Europe ‘racing ahead’ of Australia on Big Tech regulation: Ex-ACCC boss

Australia is falling behind Europe in its efforts to address the market power of Big Tech gatekeepers and boost online safety through legislative reforms, according to former head of the competition watchdog Rod Sims.

Mr Sims, who spent a decade as chair of the Australian Competition and Consumer Commission until his departure last year, told a parliamentary inquiry on Tuesday that digital platforms are “effectively not regulated” despite years of piecemeal reform, and that greater regulation will be needed.

Having recently returned from Brussels and London, Mr Sims said the federal government should take heed of key legislative reforms adopted by the European Parliament over the last year, which has meant Europe is “racing way ahead of us”.

“Australia needs to have a very good look at what the Europeans are doing with both the Digital Markets Act and the Digital Services Act,” he told a parliamentary inquiry into promoting economic dynamism, competition and business formation on Tuesday.

Former ACCC chair Rod Sims

The Digital Markets Act (DMA) and the Digital Services Act (DSA) were adopted by the European Parliament in July last year to enforce new obligations on digital services providers, namely online marketplaces, social networks, content-sharing platforms and app stores.

Obligations under the DMA, which will come into effect in March 2024, include a ban of self-preferencing – a practice whereby a provider promotes their offerings over those of a competitor – and processing users’ personal data for targeted advertising without explicit consent.

The DSA, meanwhile, includes a range of transparency measures for very large online platforms, including access to the algorithms used, as well as a ban targeted adverts to children and those based on special characteristics of users, that come into force in June.

Mr Sims backed similar recommendations proposed by the ACCC last September for new consumer protection laws and enforceable service-specific codes of conduct, which he said were akin to early efforts to regulate the telecommunications sector.

“That facilitated competition where essentially we had none before and this is just doing the same thing for digital platforms that we did for telecommunications many years ago,” Mr Sims told the inquiry.

The laws recommended by the ACCC to regulate digital platforms include mandatory dispute resolution processes supported by a new digital platform ombudsman scheme, as well as the requirement to verify certain business users, such as advertisers, app developers and merchants.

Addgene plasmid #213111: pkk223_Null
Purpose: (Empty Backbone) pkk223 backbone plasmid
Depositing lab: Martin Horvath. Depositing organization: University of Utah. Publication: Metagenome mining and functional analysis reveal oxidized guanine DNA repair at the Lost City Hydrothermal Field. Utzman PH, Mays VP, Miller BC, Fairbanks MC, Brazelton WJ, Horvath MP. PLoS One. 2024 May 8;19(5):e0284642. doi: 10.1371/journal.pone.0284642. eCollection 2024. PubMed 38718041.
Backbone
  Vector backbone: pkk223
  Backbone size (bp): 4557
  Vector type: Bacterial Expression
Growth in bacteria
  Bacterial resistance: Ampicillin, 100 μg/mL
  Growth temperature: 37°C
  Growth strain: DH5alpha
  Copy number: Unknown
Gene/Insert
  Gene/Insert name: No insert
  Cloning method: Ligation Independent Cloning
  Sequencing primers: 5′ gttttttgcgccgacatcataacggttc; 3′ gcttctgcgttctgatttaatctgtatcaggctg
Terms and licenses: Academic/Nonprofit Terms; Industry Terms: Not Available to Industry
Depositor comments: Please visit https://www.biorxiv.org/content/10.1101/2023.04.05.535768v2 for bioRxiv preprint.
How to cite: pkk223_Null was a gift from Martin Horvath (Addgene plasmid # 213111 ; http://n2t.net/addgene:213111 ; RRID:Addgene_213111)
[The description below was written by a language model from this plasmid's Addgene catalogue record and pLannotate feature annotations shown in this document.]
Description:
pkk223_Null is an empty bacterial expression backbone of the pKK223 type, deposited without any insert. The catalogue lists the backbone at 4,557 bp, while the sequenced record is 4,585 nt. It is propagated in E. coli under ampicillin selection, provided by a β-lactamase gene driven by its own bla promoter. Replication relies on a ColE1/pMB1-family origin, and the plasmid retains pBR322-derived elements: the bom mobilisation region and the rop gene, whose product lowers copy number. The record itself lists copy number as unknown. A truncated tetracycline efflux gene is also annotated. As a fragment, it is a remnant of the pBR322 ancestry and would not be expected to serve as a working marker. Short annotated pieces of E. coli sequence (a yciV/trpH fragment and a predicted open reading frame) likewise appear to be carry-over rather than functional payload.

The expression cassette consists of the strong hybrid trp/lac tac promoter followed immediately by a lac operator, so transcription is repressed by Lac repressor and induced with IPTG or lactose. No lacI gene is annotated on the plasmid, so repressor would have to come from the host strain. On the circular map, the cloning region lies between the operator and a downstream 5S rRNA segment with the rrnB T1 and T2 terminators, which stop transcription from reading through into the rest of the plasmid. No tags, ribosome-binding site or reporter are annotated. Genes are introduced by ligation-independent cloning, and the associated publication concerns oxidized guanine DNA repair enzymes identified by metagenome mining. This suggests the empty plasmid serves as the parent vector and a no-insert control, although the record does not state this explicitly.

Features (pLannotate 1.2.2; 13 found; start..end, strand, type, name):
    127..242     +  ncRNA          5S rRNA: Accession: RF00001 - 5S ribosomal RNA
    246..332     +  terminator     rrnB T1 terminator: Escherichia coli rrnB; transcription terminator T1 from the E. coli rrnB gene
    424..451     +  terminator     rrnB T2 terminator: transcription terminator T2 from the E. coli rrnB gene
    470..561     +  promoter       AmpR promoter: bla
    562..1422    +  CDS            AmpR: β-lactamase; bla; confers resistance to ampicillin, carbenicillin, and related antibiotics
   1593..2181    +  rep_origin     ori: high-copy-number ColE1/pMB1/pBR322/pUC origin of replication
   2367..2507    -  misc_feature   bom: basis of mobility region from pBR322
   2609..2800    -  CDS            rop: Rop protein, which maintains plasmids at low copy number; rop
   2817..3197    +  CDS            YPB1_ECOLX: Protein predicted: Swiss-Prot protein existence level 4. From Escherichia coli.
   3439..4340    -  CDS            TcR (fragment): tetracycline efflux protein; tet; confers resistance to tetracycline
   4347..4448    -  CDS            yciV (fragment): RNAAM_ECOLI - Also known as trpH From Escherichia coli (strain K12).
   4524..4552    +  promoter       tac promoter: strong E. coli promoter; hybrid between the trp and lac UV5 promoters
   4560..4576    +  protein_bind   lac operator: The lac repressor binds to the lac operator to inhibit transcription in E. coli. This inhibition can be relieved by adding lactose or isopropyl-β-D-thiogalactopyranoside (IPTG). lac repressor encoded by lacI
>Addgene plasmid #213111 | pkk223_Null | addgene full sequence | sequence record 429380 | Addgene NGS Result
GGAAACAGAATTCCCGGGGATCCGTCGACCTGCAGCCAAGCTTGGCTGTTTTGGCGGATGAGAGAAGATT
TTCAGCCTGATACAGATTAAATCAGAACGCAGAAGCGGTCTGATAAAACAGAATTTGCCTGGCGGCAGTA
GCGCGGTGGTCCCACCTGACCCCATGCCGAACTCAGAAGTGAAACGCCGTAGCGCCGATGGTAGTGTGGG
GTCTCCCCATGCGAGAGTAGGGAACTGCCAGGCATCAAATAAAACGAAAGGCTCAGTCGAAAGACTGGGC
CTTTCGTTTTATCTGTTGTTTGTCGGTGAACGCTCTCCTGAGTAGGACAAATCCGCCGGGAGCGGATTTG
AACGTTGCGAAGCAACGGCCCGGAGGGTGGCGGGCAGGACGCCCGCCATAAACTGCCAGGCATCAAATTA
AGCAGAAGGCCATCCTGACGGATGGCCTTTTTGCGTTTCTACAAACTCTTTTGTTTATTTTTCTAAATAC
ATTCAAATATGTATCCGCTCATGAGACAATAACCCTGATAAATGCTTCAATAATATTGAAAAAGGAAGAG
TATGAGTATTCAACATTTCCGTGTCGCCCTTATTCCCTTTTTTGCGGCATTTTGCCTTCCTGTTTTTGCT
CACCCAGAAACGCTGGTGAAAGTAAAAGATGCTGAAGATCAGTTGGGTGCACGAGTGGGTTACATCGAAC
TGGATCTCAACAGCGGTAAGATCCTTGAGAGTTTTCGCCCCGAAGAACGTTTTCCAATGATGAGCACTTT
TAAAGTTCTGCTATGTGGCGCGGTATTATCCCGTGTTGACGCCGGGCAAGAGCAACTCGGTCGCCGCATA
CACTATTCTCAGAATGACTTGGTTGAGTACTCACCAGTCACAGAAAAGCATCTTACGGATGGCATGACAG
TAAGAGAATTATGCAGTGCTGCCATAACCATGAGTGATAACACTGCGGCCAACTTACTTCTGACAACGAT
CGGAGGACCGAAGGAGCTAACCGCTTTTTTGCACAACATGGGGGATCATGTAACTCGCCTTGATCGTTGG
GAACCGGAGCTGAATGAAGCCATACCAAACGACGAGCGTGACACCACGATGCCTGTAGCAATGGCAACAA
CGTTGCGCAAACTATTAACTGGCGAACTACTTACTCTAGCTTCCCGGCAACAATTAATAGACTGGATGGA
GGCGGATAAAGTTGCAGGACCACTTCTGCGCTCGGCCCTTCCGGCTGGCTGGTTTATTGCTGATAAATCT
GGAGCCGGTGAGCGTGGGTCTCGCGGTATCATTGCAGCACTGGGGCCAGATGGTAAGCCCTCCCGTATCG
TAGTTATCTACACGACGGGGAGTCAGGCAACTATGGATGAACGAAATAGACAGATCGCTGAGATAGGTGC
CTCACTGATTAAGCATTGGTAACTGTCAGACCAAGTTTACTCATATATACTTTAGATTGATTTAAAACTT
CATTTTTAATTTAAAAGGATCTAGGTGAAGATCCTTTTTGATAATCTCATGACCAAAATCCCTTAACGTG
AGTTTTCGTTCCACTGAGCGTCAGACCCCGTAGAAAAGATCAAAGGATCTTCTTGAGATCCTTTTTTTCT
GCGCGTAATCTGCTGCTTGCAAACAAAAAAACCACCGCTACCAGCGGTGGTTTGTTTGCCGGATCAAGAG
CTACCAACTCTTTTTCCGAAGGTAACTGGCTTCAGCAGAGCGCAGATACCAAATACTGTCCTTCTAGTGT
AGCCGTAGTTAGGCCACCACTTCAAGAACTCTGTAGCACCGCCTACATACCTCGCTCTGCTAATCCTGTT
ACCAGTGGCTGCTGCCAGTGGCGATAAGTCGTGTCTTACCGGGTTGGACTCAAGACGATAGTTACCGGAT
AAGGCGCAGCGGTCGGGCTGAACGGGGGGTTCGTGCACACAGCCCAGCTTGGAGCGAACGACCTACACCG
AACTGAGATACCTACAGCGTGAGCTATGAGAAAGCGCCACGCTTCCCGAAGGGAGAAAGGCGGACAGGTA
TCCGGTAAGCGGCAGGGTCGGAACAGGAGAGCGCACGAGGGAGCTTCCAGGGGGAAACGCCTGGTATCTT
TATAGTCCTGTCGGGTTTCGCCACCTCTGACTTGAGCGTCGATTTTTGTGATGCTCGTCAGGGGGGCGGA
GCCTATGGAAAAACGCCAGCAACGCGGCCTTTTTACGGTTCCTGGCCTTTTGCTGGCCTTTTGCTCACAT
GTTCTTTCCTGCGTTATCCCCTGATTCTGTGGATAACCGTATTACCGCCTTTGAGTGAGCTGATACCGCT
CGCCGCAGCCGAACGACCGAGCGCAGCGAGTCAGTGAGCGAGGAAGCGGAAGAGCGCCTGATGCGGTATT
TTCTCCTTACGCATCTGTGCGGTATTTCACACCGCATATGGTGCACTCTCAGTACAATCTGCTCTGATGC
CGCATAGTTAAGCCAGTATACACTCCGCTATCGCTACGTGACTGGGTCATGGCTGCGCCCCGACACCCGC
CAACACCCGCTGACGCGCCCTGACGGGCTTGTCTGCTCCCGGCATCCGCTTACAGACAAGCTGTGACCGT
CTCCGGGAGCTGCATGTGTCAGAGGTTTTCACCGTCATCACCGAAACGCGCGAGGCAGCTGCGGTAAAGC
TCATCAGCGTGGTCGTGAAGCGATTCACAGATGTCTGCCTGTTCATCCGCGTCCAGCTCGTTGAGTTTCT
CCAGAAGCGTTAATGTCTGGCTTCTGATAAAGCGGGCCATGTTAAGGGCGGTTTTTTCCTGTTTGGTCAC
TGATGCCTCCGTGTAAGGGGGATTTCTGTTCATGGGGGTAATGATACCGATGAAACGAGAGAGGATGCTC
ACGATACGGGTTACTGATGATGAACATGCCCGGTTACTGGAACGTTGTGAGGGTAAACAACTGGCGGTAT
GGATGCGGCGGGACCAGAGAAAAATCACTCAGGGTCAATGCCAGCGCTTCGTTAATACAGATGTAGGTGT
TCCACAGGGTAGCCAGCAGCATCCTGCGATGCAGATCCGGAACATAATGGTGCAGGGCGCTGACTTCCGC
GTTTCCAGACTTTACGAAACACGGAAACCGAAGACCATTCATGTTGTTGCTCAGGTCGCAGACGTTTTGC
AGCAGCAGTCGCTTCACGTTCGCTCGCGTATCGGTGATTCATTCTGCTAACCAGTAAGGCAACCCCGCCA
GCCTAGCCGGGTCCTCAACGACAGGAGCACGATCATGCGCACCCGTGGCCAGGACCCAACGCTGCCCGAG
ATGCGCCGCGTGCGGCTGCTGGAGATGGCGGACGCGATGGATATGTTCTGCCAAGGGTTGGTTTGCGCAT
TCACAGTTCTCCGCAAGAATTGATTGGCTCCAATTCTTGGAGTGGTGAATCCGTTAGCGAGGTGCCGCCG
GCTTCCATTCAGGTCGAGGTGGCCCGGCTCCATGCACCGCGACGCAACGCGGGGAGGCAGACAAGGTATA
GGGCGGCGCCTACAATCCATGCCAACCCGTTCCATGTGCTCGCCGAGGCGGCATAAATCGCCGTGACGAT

The codes, meanwhile, would seek to prevent self-preferencing, tying and the existence of exclusive pre-installation arrangements by Big Tech giants, which have previously been fined for such practices in Europe.

The government is still considering the recommendations, but Assistant Minister for Competition, Charities and Treasury Andrew Leigh has separately been building the case for competition reform.

Mr Sims also advocated for the merger reforms proposed by ACCC chair Gina Cass-Gottlieb last month to bring Australia’s regime in line with those of the United Kingdom, Europe, United States and Canada.

“We have, I think, the weakest merger regime of any country we compare ourselves to,” Mr Sims told the inquiry.

“All those other countries have a regime where you’ve got to notify the regulator, you’ve got to get some form of approval before you can proceed. Our law doesn’t do any of that. It simply says don’t have a merger or acquisition that is likely to substantially lessen competition.”

Asked whether addressing competition concerns in the digital sector would stop economic dynamism, Mr Sims pointed to Google’s dominance in the search engine market.

“Google has 95 per cent of search – that’s pretty close to a monopoly,” he said.

“They have an agreement with Apple where they’ll be the default search engine on Apple. On non-Apple devices, they own Android, which is the operating system, so they’ve got the market sewn up.

“So, I think if you’re targeting your regulation around the big entrenched players, then you’re very unlikely to do harm to dynamism, you’re very likely to promote it.”

Last week, the ACCC found that Meta has maintained significant market power in Australia despite the arrival of challenger social media platforms like TikTok and BeReal, commenting that its competitive constraints are “weak”.